Today’s Minimalist Miscellany is about having too much to do, being more productive, kids and nature, kids and screens, increasing your willpower and how to “get through a crap week.”
I recently wrote about feeling too busy and my solution. In Primer: When You Have Too Much to Do, Leo Babauta offers a way out when you really are too busy, noting that by following his tips, “You’ll find that you’re not so overloaded, but that each task is just perfect for that moment.”
You might also want to read The Case for Using a Paper Planner, which says, “Aside from the nostalgia factor, writing by hand forces you to slow down and approach your planning with more mindfulness. Research even suggests that writing things down by hand helps you retain information better, which is a useful perk if you really don’t want to forget that important work deadline.”
Do you have enough time but find yourself not accomplishing as much as you would like? The Physics of Productivity: Newton’s Laws of Getting Stuff Done presents Newton’s laws of motion as “an interesting analogy for increasing your productivity, simplifying your work, and improving your life.”
A recent study found that children are much more attentive and engaged with their schoolwork after an outdoor lesson in nature. An indoor lesson after an outdoor lesson retained students’ attention for nearly twice as long without redirecting students as compared to an indoor lesson taught after an indoor lesson.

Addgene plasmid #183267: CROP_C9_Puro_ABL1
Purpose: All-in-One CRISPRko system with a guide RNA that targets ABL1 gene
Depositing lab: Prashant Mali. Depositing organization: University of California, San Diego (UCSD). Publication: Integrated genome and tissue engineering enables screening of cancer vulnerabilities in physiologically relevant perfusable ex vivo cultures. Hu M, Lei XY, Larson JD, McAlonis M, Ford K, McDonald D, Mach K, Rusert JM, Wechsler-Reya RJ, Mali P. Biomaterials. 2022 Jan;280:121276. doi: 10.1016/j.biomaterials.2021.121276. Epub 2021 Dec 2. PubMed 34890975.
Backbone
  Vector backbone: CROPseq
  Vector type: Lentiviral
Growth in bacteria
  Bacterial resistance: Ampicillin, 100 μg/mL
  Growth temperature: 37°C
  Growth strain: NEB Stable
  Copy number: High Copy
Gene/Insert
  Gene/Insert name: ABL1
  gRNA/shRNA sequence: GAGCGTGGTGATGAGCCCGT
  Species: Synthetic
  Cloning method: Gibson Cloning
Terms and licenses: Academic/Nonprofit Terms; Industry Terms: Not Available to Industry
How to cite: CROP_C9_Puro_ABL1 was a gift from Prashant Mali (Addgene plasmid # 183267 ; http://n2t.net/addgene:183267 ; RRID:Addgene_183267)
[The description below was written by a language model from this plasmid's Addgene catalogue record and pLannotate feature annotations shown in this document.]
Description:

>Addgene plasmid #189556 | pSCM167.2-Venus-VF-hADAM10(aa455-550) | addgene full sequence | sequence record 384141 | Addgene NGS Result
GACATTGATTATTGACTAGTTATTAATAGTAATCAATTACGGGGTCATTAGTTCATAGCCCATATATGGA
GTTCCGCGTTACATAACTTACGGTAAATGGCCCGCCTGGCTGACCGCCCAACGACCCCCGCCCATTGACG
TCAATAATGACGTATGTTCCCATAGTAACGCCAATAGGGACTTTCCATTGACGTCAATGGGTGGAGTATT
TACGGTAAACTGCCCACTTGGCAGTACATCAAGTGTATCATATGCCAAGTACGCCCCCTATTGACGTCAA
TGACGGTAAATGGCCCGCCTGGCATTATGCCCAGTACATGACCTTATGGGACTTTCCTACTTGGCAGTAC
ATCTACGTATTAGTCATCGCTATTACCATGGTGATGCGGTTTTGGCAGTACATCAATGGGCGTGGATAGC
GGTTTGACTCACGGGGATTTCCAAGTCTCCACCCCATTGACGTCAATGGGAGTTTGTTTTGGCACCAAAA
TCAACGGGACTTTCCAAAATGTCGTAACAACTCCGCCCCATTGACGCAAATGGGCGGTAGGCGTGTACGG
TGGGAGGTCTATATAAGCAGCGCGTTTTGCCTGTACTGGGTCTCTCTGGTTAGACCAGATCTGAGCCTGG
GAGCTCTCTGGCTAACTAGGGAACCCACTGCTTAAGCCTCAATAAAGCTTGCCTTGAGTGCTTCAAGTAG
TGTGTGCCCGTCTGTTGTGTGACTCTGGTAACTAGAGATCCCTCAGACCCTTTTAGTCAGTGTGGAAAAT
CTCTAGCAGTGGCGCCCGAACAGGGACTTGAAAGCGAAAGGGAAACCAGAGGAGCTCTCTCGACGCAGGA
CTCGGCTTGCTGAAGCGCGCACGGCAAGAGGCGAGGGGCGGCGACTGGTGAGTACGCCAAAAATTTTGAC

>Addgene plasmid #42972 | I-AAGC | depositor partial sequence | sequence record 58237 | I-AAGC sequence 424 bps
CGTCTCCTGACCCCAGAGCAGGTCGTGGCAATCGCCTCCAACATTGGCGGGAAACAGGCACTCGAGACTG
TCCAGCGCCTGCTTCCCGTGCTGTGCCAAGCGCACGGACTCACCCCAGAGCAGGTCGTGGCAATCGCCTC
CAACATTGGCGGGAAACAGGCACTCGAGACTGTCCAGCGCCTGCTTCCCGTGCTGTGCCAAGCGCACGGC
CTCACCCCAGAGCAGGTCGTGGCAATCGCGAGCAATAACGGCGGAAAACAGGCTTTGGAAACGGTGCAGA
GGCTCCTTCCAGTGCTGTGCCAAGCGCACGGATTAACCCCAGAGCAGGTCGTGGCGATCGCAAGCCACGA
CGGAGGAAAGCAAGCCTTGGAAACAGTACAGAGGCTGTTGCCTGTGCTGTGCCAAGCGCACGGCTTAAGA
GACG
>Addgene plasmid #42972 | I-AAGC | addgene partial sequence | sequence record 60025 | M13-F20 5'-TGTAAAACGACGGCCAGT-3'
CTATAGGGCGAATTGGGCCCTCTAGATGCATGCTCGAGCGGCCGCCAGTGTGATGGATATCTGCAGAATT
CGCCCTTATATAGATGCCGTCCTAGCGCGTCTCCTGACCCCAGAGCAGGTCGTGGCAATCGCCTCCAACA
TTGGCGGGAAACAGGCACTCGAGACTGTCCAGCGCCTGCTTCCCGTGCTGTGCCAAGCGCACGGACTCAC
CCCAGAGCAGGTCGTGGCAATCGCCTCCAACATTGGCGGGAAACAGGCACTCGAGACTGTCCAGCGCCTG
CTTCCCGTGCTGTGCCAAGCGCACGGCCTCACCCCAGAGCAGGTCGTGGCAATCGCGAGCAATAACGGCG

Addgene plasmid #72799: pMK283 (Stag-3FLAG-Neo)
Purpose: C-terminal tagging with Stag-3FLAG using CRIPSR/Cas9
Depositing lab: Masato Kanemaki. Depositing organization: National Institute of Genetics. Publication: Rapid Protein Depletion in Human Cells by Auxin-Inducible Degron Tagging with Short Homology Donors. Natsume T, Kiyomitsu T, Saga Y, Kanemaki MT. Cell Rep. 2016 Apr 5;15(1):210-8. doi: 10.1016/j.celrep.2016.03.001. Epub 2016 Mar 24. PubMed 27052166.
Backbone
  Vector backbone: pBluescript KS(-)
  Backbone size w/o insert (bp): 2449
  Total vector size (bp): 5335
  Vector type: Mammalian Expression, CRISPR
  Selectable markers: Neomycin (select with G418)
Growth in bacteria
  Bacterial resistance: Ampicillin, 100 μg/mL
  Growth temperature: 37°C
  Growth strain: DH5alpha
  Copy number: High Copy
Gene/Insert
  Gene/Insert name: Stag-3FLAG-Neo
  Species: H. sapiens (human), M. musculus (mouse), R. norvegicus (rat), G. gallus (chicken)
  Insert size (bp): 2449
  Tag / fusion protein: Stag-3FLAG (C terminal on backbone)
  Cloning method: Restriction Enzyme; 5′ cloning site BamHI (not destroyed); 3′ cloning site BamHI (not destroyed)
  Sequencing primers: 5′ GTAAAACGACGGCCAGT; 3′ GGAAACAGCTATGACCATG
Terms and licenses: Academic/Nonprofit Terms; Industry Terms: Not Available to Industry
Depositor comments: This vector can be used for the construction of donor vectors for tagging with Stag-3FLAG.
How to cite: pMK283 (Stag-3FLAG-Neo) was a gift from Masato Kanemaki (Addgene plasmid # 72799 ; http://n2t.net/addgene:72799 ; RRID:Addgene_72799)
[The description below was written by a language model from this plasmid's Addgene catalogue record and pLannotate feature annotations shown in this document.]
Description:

Researchers have also found that spending more time on electronic devices is linked to a higher risk of depression and suicide among teenagers. There’s no need to take screens away from your kids, though, according to study authors. “It comes down to moderation. Parents should try to make nonscreen activities as attractive as possible because a lot of them are attractive. It is fun to hang out with your friends or play basketball. Just remind kids those things are available, and they’re just as fun as trading texts.”
Amazingly, believing you’ve got strong willpower means you do, according to a University of Illinois at Urbana-Champaign study. The study’s lead author says, “When we view our willpower as limited, it’s similar to a muscle that gets tired and needs rest. If we believe it is a finite resource, we act that way, feeling exhausted and needing breaks between demanding mental tasks, while people who view their willpower as a limitless resource get energized instead.”
And if you’re having a bad week, watch this video by Dr. Mike Evans.